The solo hike into the Cascades at first exhilarated him, the exact medication his flagging spirits needed. But he sensed impending doom as dark clouds on the third day began dropping heavy snow.
As the snow thickened he found it increasingly difficult to find his way. He stopped to get his bearings, squared himself with the tree line, and plunged on. Stopping again, he raised one shoe, banged it on his other leg to clean it and stepped forward. The ground instantly gave way and he plunged into the blackness. Thumping against the canyon floor, he quickly rose from its waters, chilled to the skin, but thankful to have broken no bones.
He grasped for a candle in his backpack, lighted it and found himself in a cavern 10 feet wide and nearly 14 feet deep. Above him he could distinguish the patch of gray light where he had broken through. Below him a foot of water washed his rubber-soled boots.
After exploring the cavern he determined that it had no exit other than the small hole so far overhead. As he ate sparingly from his food supply he tried to think of a way out. When he remembered the 30 foot climbing rope in his pack, he formulated a plan. He would tie a stone to one end and throw it up, out of the hole. It might catch on or between something and he could haul himself out. Not the most hopeful of possibilities, but at least something and…by far, better than doing nothing.
At first light he began. Looping the rope securely around the rock, he flung it as a missile up and out of the cave. More than 20 times it went up and out, only to fall back in, clattering against the walls and splashing in the brook rushing through the crevice.
He decided to pitch around the entire hole, figuring the systematic effort would bring success. All day long he tried, only to see the rock hurtle back each time. That night he napped, standing against the wall, his boots soaked in the water.
The next morning he returned to the routine: throw, pull, dodge the falling missile, then return to throw, pull and dodge. Late that afternoon the rock caught. When he yanked on it, it held. So, laden with his poles, pack and snowshoes he began the hand-over-hand effort to hoist himself up and out. To his bitter disappointment, the rope went slack and he plunged back into frigid isolation.
He fell into a fitful sleep that night, having thrown the rope over a tree root and fixed it as a sling. After sleeping 24 hours, sharp pains in his legs aroused him and he instantly ate to gain strength.
He threw the rope again, and it held. But as he put his full weight on it, back it came. Several hours later it caught again, with the same result.
Aware of the need to keep his wits, he realized that hypothermia had begun sapping his strength. He wobbled as he walked and spoke to himself in blurred undertones More alarmingly, the stream had begun to rise, washing at his knees. He had to get out, and soon, or he would die.
He grabbed the stone, flung it with all his strength out into the night. It came back in. He threw it again, with the same result. He threw it again and again, with no result. And then…the line held. More encouragingly, when he hung from the rope, it held his weight.
Once again he tied his equipment around him and began the hand-over-hand effort. When he needed to rest, he seized the rope in his teeth, and bit till he could pull again. By inches he toiled upwards, every second climbing to safety, each moment bringing him nearer the opening. Then, suddenly, he felt rain and wind on his face.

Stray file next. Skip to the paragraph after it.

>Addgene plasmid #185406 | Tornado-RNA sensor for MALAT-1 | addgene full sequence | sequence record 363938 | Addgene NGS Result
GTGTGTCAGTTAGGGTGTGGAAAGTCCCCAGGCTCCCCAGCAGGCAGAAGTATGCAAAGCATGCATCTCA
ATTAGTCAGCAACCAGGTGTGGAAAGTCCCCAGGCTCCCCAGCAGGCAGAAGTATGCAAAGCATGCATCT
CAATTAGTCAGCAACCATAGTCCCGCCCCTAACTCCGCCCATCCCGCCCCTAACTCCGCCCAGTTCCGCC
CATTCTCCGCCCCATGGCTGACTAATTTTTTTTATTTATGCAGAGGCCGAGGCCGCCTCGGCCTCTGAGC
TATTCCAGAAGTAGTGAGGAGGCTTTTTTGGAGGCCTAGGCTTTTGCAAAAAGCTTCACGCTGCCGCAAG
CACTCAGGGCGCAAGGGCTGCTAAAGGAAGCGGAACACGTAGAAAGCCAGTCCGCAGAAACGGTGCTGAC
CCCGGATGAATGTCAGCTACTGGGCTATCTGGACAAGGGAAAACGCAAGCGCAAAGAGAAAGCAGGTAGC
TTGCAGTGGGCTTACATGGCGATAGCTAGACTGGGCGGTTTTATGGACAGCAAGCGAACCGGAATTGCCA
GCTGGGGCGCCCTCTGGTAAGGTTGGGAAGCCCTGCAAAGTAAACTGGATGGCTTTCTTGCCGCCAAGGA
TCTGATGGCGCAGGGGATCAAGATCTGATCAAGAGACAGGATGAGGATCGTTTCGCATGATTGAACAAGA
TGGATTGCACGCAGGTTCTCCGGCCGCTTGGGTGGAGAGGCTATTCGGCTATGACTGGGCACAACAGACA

At the surface he tilted his upper body back and kicked up with his right leg, slamming it into the snow outside. He twisted over backwards, his whole body came out and he tumbled from his prison, free at last.
Forcing himself to walk, he plodded ten miles through the rain until he reached a highway. As he climbed to its surface headlights approached. He stuck out his thumb and was picked up.
He had found himself in a do-or-die situation. It was save himself or perish. No one could help. And, though his friends had reported him overdue, and volunteer searchers in snowmobiles searched his map route, they found nothing. Helicopters had also searched, but to no avail. He was dead unless he could extricate himself.
Because he tried, and kept trying, time after time, hour after hour, day after day, he succeeded. The toss that saved him had wound its way around the limb of a dead tree. (Reader’s Digest, Date Unknown)
Try, try, try again. Never, never, never give up. It saved him.
An amazing feat. A fortunate man, indeed.
Spiritually, the man represents many who seek to be saved by their own efforts, who keep trying, whatever failure they experience, who never give up, however much they are shown it can’t be done.
Maybe by a superhuman effort we can save ourselves from physical death the way that man did. But in being saved from sin, never. We can’t find that dead tree limb around which we can wrap our hopes and toward which we can haul ourselves to safety. There is no way…none…zero…for us to be saved by personal effort. That must come from God.
Some people may not realize that God has provided the way out for us, and they search, panic-stricken, for a means to find salvation, to appease the deity they believe in and trust. They need to be told of the way God has already provided; many of them will accept.
Others know that a way has been provided, but they have little faith in it; they think it’s too simple, foolish, ancient, etc; or they want to find their own way. They must be warned that no other way exists. Jesus has made access to God possible. We must seek it through him or we’ll never find.
Whoever it may be, all must know: Christ alone saves us from sin. No one else…not we or another can. Only He. He will save all who come and ask forgiveness, none exempted. But all who seek elsewhere will never find and…be forewarned, everyone…they will die in their sins.